Impatience is growing within the derivatives industry as US and European regulators continue to stall on reaching an agreement to recognise each others clearing regimes.
The transatlantic dispute is risking significant disruption to the derivatives markets as the uncertainty of the situation leaves participants in limbo.
Walt Lukken, chairman of the Futures Industry Association described the stalemate as a ‘high-stakes game of chicken’ at the trade body’s Chicago Expo, where the topic was highly disputed.
The Capital Requirements Directive IV (CRD IV), which enforces the new Basel III capital adequacy regime in Europe, imposes a deadline for recognition and authorisation of non-European central counterparties (CCPs) of 15 December. If an agreement is not reached by that date, capital charges will skyrocket for participants clearing through non-recognised CCPs.
The Chairman of the Commodity Futures Trading Commission (CFTC), Timothy Massad, said this week that the European Commission has agreed to delay the looming deadline of 15 December, though there has been no word from its European counterparts.
“If the date is moving we need to know that,” said Sunil Cutinho, senior managing director and president of CME clearing. CME is the main clearing house in the US set to be affected by a lack of equivalence.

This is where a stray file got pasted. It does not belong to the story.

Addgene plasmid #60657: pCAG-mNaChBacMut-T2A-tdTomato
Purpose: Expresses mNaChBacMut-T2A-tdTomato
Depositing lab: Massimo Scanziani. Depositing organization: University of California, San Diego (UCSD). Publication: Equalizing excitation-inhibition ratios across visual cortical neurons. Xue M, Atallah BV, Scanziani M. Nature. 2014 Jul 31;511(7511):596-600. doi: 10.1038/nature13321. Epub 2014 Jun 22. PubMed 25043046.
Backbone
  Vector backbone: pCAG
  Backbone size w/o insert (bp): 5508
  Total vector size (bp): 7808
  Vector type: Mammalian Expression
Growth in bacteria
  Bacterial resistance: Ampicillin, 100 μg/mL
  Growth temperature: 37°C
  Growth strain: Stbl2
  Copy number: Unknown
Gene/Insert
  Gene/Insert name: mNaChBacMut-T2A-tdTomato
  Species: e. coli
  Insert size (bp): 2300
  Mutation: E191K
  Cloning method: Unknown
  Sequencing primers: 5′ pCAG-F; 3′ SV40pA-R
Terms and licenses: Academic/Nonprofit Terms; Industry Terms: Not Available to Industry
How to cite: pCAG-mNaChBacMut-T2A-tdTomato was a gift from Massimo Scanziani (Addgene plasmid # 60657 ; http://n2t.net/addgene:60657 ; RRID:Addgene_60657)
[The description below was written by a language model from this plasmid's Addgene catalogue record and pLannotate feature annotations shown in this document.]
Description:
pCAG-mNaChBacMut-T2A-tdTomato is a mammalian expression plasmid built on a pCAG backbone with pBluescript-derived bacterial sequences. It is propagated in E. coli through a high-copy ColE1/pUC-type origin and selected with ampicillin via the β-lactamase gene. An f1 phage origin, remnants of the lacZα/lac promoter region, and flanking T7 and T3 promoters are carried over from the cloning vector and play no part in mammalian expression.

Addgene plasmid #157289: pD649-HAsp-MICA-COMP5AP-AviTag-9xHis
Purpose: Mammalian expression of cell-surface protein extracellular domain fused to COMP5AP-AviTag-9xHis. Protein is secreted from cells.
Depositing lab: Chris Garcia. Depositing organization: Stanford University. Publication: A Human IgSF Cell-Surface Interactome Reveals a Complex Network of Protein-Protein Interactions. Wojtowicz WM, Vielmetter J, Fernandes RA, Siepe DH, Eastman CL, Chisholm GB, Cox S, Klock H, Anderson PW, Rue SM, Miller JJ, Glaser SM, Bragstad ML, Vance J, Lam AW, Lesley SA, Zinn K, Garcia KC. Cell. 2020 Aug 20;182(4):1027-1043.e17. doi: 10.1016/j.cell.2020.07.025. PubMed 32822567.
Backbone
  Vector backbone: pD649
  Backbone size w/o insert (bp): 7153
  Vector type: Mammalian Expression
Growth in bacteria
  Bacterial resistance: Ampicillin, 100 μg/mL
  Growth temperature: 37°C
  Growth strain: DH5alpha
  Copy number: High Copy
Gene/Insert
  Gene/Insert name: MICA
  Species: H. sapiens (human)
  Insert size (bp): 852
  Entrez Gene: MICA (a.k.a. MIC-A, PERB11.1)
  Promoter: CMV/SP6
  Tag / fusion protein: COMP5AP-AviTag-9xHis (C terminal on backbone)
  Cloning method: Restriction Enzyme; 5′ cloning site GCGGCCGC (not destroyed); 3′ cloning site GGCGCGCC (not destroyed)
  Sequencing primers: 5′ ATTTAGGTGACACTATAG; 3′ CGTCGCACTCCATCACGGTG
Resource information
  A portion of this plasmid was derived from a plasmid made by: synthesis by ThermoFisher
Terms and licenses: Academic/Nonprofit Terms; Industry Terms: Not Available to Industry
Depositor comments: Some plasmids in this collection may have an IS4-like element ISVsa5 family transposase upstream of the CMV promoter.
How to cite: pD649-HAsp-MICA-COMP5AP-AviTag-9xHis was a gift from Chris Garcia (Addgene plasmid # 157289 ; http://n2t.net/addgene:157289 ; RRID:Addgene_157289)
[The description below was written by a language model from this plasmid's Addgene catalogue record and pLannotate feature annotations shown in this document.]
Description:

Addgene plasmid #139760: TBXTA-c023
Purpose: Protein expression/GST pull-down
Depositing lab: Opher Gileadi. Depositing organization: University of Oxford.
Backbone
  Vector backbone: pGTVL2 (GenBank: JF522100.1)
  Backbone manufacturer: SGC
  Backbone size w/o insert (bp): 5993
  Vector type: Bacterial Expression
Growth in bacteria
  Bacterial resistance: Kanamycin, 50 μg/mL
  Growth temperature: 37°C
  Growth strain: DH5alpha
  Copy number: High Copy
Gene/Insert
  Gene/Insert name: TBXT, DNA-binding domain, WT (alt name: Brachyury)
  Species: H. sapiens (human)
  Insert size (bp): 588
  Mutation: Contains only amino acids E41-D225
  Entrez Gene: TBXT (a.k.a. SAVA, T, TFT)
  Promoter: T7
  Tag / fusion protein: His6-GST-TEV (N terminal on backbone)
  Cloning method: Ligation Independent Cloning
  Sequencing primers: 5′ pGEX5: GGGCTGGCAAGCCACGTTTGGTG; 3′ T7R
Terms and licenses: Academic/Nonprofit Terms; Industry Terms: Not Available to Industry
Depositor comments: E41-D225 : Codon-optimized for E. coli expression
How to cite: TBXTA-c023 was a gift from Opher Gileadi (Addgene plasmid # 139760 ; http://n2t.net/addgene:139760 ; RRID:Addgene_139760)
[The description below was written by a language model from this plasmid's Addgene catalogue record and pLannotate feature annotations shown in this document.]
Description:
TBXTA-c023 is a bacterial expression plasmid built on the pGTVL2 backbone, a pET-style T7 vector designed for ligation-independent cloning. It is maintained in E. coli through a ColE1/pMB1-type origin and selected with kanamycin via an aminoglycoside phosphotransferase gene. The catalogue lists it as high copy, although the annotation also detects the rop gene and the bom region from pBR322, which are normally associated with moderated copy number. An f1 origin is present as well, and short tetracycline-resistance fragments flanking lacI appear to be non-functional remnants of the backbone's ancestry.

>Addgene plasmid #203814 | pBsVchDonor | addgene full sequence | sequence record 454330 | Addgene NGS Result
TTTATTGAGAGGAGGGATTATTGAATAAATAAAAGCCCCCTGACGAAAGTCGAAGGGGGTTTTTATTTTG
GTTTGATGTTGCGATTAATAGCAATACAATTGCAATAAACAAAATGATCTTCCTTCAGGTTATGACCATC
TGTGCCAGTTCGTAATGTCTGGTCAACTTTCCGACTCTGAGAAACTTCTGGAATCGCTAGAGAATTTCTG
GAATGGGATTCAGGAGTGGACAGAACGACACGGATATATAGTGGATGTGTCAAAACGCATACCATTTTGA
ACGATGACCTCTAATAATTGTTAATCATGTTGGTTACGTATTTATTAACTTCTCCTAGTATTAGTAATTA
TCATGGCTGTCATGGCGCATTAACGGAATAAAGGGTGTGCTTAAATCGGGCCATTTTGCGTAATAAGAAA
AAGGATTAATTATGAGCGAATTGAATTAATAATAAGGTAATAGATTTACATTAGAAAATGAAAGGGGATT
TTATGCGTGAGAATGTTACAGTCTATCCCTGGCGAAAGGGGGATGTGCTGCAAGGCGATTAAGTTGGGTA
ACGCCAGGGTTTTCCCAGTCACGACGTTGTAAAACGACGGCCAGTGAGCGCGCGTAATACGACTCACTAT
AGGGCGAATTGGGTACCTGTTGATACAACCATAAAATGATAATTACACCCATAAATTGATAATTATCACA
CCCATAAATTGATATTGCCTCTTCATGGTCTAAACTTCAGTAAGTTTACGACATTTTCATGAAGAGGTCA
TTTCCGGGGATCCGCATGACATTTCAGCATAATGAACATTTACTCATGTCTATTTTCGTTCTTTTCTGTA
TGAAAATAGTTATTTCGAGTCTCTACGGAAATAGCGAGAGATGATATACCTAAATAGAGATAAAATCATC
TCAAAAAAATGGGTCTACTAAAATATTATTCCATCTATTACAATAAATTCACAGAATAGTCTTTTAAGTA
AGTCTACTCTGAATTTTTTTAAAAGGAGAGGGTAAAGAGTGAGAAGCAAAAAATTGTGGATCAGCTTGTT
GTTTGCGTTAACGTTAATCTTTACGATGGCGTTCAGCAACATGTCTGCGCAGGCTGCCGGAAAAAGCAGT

The European Commission granted four countries recognition last week – Australia, Hong Kong, Japan and Singapore.
“From the recent recognition, it is clear the equivalence has nothing to do with risk concerns,” said Cutinho.
Kim Taylor, president, global operations, technology and risk, CME Group added that it was ‘interesting’ that jurisdictions ‘have the same risk system as the US’.
TheTRADEnews.com reported in October that the European Commission was considering delaying the December date dubbed frequently as the ‘doomsday scenario’, however the regulator looks set to wait until the 11th hour to grant the six month extension.
Massad said his focus has been primarily on resolving the issues with Europe since taking on the role in June.
“Their law, EMIR, requires not only that our rules governing our clearing houses meet international standards – which they do – but also that our laws have an effective system of recognition for clearinghouses located in Europe.
“We continue in dialogue with the Europeans to facilitate their recognition of our clearing houses. And, we have agreed to consider changes that would further harmonise our rules with European rules governing these clearing houses. This would in turn facilitate their recognition of our US clearing houses.”
Market participants had previously told theTRADEnews.com that the situation should have been resolved in September or the buy-side would start to make alternative arrangements.
A European firm trading through a US clearing house with the increased capital charges would be an unviable option.
“You can argue it is all equivalent, but you are a victim of rules which have not been well designed,” said Thomas Book, CEO of Eurex Clearing.
“You have heard for years from regulators that they would focus on global consistency but the outcome is that it is not consistent. I am strong supporter of the European regime but it is not in line with other international standards.”